Venezuelans went to the polls today in an internationally condemned election that critics call a power grab by President Nicolás Maduro, who is seeking a new six-year term.

Traditional opposition parties in this crisis-plagued nation of 31 million have been largely prevented from fielding candidates. They have called for a boycott of the vote, claiming that Maduro is moving to seize dictatorial powers.

The Government deployed 300,000 troops to keep watch at polling stations across the country.

Government officials claimed a massive early turnout, saying that more than 2.5 million - or 13 per cent - of registered voters had cast ballots by 10am local time. But at a sampling of a dozen stations in the capital, voting lines were thin to empty after polls opened at 6am. Voting was set to close at 6pm, though some stations were expected to remain open later.


Maduro - the anointed successor of left-wing firebrand Hugo Chávez, who died in 2013 - is facing two main challengers: Henri Falcón, a former governor, and Javier Bertucci, an evangelical preacher.

Ahead of the vote, some polls showed Maduro and Falcón, who broke with Chávez in 2010, running almost neck and neck. Falcón supporters hoped for a historic upset, saying their candidate's economic plan to curb the world's highest inflation rate had struck a chord with a starving populace.

Opposition supporters struggled with whether to honour the boycott or vote.

In eastern Caracas, Maria Diaz, a 30-year-old accountant whose infant child died in a public hospital last month because of a lack of medicines, said she voted for Falcón "because I don't think you win anything by abstaining."

"Look, the country's situation, especially food and medicine, are really bad," she said. "We need change."

Amid reports of empty polling stations and light voting nationwide, Falcón urged people to go out and vote, not "stay home with arms crossed." He denounced "irregularities," including the illegal installment of registration booths for government benefits near at least 300 voting centres, a move he deemed an attempt to "buy the dignity of a sector of the population with blackmail."

"I call the electoral authorities to take steps as soon as possible because there's irregularities going on across the country, and the agreements we've signed are being violated," he said.


Bertucci also decried fraud.

"We've received reports of intimidation to voters, voters being asked who they're going to vote for and being offered money and food," he said. "This is not a democratic act ... There can't be freedom if they buy out hungry people."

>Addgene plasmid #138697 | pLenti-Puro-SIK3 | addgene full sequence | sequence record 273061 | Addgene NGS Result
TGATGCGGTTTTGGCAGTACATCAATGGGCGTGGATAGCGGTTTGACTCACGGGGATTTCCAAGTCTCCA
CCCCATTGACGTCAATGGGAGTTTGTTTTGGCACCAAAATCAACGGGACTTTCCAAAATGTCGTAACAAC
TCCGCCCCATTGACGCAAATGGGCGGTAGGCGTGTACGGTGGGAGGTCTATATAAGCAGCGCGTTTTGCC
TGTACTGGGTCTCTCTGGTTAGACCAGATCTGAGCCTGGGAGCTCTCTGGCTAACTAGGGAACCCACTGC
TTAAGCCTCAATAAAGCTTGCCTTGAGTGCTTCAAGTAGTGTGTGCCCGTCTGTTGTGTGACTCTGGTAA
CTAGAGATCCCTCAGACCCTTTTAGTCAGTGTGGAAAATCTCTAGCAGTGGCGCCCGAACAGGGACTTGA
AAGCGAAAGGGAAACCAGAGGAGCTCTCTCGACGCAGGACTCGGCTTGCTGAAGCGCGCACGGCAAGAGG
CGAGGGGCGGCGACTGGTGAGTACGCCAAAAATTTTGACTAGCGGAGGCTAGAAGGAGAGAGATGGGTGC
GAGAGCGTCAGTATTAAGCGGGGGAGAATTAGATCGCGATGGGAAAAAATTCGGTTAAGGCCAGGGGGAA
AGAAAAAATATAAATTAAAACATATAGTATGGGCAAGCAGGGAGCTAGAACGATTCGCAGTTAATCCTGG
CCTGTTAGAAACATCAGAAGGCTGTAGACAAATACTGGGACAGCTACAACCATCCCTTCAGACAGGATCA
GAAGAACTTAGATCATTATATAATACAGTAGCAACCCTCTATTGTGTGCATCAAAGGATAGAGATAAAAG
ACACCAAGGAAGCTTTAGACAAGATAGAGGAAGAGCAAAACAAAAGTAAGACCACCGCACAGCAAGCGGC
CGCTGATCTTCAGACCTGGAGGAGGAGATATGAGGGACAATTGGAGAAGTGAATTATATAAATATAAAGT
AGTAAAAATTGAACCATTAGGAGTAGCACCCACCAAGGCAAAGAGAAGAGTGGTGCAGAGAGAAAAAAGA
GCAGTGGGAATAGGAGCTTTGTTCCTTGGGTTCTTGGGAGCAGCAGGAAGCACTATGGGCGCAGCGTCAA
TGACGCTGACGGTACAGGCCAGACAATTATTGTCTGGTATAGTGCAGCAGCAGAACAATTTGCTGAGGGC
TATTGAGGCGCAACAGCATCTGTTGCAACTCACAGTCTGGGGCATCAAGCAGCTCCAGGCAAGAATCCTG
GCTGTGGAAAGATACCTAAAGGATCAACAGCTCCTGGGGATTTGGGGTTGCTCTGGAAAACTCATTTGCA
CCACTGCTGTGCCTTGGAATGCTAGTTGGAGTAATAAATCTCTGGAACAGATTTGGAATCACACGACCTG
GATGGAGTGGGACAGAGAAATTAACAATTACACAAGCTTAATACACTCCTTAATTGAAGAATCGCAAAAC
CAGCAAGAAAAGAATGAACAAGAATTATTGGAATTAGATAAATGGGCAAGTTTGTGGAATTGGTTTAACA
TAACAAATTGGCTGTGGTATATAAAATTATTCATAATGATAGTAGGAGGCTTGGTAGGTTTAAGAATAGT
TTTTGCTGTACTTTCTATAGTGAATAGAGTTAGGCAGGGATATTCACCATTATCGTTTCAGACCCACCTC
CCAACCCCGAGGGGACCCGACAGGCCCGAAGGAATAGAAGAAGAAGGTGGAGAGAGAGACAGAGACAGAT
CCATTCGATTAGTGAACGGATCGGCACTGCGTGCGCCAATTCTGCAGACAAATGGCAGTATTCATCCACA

Those honoring the boycott spoke of a collision of emotions - anger at the Government, disappointment with the divided opposition and frustration that exhausted Venezuelans were not taking to the streets.

"I am not going to vote. For what?" said Freddy Álvarez, a 43-year old merchant arguing with his friend about the election at a bakery in western Caracas. Last year, tens of thousands joined anti-government marches, but those protests have largely died out.

"To see a change here, people need to take the streets again," Álvarez said. "We will not overthrow Maduro with votes. I do not understand why people are so apathetic."

A salsa-loving former truck driver and union leader, Maduro, 55, has sought victory by doling out food at rallies and railing against "el Imperio" - the Empire, as he often labels the United States. Pro-government vans with loud speakers roamed the streets, evoking the name of Chávez and urging Maduro supporters to turn out.


"Let's vote! Let's defend President Chávez's legacy! Don't stay at home!" a loudspeaker boomed from one of the vans.

Some Maduro backers said they agreed that outside enemies and domestic oligarchs were to blame for the country's woes.

"All the difficulties we're having are because of an economic war," said Obdulia Herrera, a 65-year old retired teacher. "Foreign countries are blocking everything, including medicines. If the opposition wins, we won't get benefits anymore."

Critics of Maduro say his government has committed fraud to win the last three elections and predicted that the incumbent would ensure his victory.


"There are no conditions under which the electoral commission will announce results that aren't the ones they have already prepared," said Juan Pablo Guanipa, an opposition leader.

He added, "The real truth is that this is an orchestrated farce to keep Maduro in power without popular support."

Some analysts, however, say Maduro could win without vote rigging, because his Government has already created an uneven playing field by barring his strongest opponents and monopolising media time.

In addition, many Venezuelans said they feared they or their relatives would lose government jobs if they failed to support Maduro.

Even more were worried about losing access to subsided government food boxes - known as CLAP boxes - that have become the main source of sustenance for millions.